UCCS student accused of killing two in dorm room faces judge

Bond set at $5 million for Nicholas Jordan

Nicholas Jordan, a 25-year-old student at the University of Colorado Colorado Springs (UCCS), appeared in court on Tuesday, Feb. 20, 2024, for his first hearing after being arrested for a double homicide in a campus dorm room. The judge set his bond at $5 million cash-only, citing the seriousness of the charges and the risk of flight.

Jordan is accused of shooting and killing his roommate, Samuel Knopp, 24, and Celie Rain Montgomery, 26, in their room at Crestone House in the Alpine Village area on Friday, Feb. 16, 2024. Both victims were found with multiple gunshot wounds and pronounced dead at the scene. Knopp was a registered UCCS student from Parker, while Montgomery was from Pueblo and not affiliated with the university.

According to the arrest affidavit, Jordan confessed to the killings and told the police that he had been planning to kill Knopp for a while because he was “annoying” and “disrespectful”. He also said that he did not know Montgomery and that she was just “in the wrong place at the wrong time”. He claimed that he used a handgun that he had bought legally and that he had no mental health issues or substance abuse problems.

UCCS community shocked and saddened by the tragedy

The UCCS campus was placed on lockdown and all classes were canceled on the day of the shooting, as police and emergency personnel responded to the incident. The university also offered counseling and support services to students, faculty, and staff who were affected by the tragedy.

UCCS Chancellor Venkat Reddy issued a statement expressing his condolences and grief over the loss of two lives. He said that the university was “deeply saddened” and “shocked” by the “senseless act of violence” and that the UCCS community was “united in mourning”. He also praised the “swift and professional” actions of the campus police and the Colorado Springs Police Department in securing the scene and apprehending the suspect.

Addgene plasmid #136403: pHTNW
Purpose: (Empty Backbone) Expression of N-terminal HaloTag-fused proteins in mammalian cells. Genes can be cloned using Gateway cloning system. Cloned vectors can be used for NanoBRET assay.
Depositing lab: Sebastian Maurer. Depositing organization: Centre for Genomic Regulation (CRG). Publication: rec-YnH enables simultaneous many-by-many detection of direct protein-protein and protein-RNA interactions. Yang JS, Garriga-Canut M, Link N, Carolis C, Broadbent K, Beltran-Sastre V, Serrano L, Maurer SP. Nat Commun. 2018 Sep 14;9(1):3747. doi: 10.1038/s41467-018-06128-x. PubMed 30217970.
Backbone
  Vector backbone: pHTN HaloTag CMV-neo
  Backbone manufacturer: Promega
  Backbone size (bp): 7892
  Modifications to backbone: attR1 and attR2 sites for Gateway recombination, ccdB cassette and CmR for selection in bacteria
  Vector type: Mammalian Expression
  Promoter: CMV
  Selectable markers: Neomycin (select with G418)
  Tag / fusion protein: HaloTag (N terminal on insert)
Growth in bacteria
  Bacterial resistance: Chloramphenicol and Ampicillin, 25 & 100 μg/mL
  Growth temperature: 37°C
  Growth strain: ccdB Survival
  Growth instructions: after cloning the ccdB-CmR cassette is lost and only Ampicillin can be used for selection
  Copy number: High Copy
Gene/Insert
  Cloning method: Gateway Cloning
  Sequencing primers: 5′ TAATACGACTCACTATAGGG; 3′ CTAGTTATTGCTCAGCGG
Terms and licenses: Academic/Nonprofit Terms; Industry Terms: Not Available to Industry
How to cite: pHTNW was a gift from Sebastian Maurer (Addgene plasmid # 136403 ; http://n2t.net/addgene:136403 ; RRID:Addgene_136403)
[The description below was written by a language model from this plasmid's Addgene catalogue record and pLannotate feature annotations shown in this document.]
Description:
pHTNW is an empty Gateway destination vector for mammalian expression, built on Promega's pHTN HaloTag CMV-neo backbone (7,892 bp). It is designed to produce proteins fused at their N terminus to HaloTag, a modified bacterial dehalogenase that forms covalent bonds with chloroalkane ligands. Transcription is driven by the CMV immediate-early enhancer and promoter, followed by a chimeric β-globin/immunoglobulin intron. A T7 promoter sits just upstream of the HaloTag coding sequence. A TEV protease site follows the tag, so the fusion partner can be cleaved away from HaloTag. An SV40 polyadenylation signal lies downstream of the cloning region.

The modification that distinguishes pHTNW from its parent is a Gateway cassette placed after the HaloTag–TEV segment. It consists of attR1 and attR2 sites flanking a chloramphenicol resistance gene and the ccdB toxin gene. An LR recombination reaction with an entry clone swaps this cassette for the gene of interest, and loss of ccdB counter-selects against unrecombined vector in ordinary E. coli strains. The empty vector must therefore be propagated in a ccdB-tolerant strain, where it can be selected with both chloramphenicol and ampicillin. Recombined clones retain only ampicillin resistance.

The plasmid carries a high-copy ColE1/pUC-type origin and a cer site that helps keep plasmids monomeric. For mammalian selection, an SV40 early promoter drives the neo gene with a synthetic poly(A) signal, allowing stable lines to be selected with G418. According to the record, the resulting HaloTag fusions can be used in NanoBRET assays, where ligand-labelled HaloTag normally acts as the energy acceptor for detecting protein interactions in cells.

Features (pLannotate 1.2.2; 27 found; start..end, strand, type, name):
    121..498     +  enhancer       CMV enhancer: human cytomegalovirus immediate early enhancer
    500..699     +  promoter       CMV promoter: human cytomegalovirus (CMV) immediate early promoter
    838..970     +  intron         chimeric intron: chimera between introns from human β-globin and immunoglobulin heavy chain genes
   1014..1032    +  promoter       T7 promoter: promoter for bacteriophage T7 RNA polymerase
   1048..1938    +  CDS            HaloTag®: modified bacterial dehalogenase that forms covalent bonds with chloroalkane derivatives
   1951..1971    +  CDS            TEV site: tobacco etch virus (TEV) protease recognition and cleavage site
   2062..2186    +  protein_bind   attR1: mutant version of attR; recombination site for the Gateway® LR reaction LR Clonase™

UCCS student

Many students and friends of the victims also shared their memories and tributes on social media, describing them as “kind”, “funny”, “smart”, and “loving”. They said that they were “devastated” and “heartbroken” by the news and that they would “miss them forever”.

Double homicide raises questions about campus safety and gun laws

The double homicide at UCCS was the first fatal shooting on the campus in its history and one of the rare cases of gun violence at a Colorado college or university. It also raised questions about the safety and security of the campus and the state’s gun laws.

According to the UCCS website, the university prohibits the possession of firearms and other weapons on campus, except for authorized law enforcement personnel and individuals with valid concealed carry permits. However, the website also states that “the university does not maintain a list of individuals who may possess a concealed carry permit” and that “the university does not search for weapons nor does it control access to the campus with metal detectors”.

Colorado is one of the states that allows concealed carry on college campuses, as long as the permit holder is 21 years or older and meets the legal requirements. The law was passed in 2003 and upheld by the Colorado Supreme Court in 2012, despite the opposition of some university officials and student groups who argued that it would increase the risk of accidents, suicides, and mass shootings.

The double homicide at UCCS also occurred less than a month after the deadly shooting at a high school in Parkland, Florida, that killed 17 people and sparked a nationwide movement for gun control. Many students, parents, teachers, and activists have been calling for stricter background checks, bans on assault weapons and high-capacity magazines, and other measures to prevent gun violence and protect schools and communities.

Next steps for the case and the suspect

Nicholas Jordan is facing two counts of first-degree murder, which carry a mandatory sentence of life imprisonment without parole or the death penalty in Colorado. He is being held at the El Paso County jail and is scheduled to return to court on March 6, 2024, for a formal filing of charges.

Jordan’s defense attorney, who was appointed by the court, declined to comment on the case or his client’s mental state. He said that he was still reviewing the evidence and the discovery materials and that he would “zealously” represent Jordan’s interests.

The prosecution, led by the 4th Judicial District Attorney’s Office, also did not comment on the case or the possible motives behind the shooting. They said that they were still investigating the incident and gathering more information from the witnesses and the forensic experts.

The case is expected to be a complex and lengthy one, as both sides will have to deal with issues such as the admissibility of Jordan’s confession, the validity of his handgun purchase, the availability of any mitigating or aggravating factors, and the potential impact of the public opinion and the media coverage on the jury selection and the trial outcome.